I have read in my subject "Operating Systems" that CPU can't access secondary memory. Any program that is stored on secondary memory is executed once its retrieved from secondary memory to primary memory. Is this true? If the CPU can't execute code directly out of secondary memory, why not?
closed as unclear what you're asking by user340082710, vonbrand, Luke Mathieson, Evil, Juho Oct 28 '15 at 14:47
That being said, many CPUs cannot. It generally boils down to access speeds and/or I/O type. Secondary storage (flash, etc) can be slower and/or have more latency than RAM, and for a simple CPU (i.e. embedded system or similar, generally) the CPU may not be able to wait the length of time necessary to do an instruction fetch. (Or rather, it may assume that an instruction fetch will complete in cycles as opposed to having a mechanism to wait until the instruction is actually fetched)
Also, unless you have memory-mapped I/O or a proper MMU you'll need explicit support by the CPU to issue the I/O instructions required, which increases the complexity of the CPU and may increase the critical path, limiting the speed of the CPU. (If you have a MMU you can just have a page fault handler that fetches the appropriate page from secondary memory on first access)
Ultimately, a CPU has to be able to read the data for its next instruction. This is generally only a few bytes at most. However, many devices only support block-level access (e.g. 512 bytes, etc) of larger block sizes than the instruction size. Note that this includes many forms of RAM! (For instance, if you have DDR ram (64 bits transferred at a time) and an instruction set that isn't always 64 bits wide) There are a couple of ways to deal with this mismatch: you can fetch the block and toss away the data you don't need for that instruction, you can fetch the block into a small sliding window of the next few instructions (throwing away the rest of the block) so you only need to do a fetch every few instructions, or you can fetch the entire block into a buffer. Fetching every instruction is slow, and in particular is latency-sensitive. It also wastes memory bandwidth that could be otherwise used for DMA, for instance. Fetching into a sliding window can faster, but substantially more complex. It also introduces latency variations (if you have unpredictable branches you may not be able to keep the window filled, for instance) And fetching the entire thing limits you and requires a lot of die space for the buffer (you need to have a buffer at least as large as the block size), and is prone to problems (e.g. what happens when an instruction overlaps two blocks? There are a lot of edge cases.)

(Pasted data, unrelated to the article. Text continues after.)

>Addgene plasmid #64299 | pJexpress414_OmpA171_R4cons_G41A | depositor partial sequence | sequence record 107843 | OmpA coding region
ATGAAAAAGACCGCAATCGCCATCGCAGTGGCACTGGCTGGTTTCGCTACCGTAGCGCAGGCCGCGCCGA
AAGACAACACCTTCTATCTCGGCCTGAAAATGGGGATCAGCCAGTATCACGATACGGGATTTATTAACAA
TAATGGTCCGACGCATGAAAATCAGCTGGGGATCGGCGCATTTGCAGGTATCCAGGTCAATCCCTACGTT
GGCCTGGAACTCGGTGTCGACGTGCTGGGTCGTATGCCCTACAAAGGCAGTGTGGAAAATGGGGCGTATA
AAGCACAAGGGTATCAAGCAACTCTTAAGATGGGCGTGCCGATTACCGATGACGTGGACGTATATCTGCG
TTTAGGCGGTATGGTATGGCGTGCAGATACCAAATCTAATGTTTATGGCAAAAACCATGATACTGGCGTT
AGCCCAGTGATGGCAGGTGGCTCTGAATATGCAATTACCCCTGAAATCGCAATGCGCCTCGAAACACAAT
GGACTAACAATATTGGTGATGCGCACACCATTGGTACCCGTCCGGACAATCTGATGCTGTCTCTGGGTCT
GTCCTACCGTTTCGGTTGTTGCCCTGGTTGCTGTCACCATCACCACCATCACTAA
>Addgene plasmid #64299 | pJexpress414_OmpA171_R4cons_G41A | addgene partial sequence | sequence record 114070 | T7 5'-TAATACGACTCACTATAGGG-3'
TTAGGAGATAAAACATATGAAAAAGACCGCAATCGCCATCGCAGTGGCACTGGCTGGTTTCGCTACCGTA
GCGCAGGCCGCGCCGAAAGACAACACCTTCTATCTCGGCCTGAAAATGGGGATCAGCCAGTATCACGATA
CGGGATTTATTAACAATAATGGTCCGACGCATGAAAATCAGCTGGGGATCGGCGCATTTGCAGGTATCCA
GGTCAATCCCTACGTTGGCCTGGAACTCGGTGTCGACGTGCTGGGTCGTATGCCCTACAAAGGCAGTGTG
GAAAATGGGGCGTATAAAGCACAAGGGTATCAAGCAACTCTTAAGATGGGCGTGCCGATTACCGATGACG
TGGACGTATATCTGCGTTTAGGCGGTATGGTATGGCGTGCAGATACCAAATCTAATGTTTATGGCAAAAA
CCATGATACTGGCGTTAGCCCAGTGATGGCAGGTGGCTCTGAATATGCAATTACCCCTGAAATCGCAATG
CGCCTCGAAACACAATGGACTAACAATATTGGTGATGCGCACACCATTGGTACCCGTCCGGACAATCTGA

The CPU reads directly from primary memory (RAM). To read data from secondary memory (primarily disk), it is first read into primary memory.
Secondary memory is organized into blocks, and data is transferred from/to primary memory a block at a time. Thus to do the above, space must be allocated first, and then the correct commands given to the specific device (devices do differ in the exact incantations required to have them do the specified dance) to transfer data. This is too complex (and too time consuming) to have it done transparently by the CPU.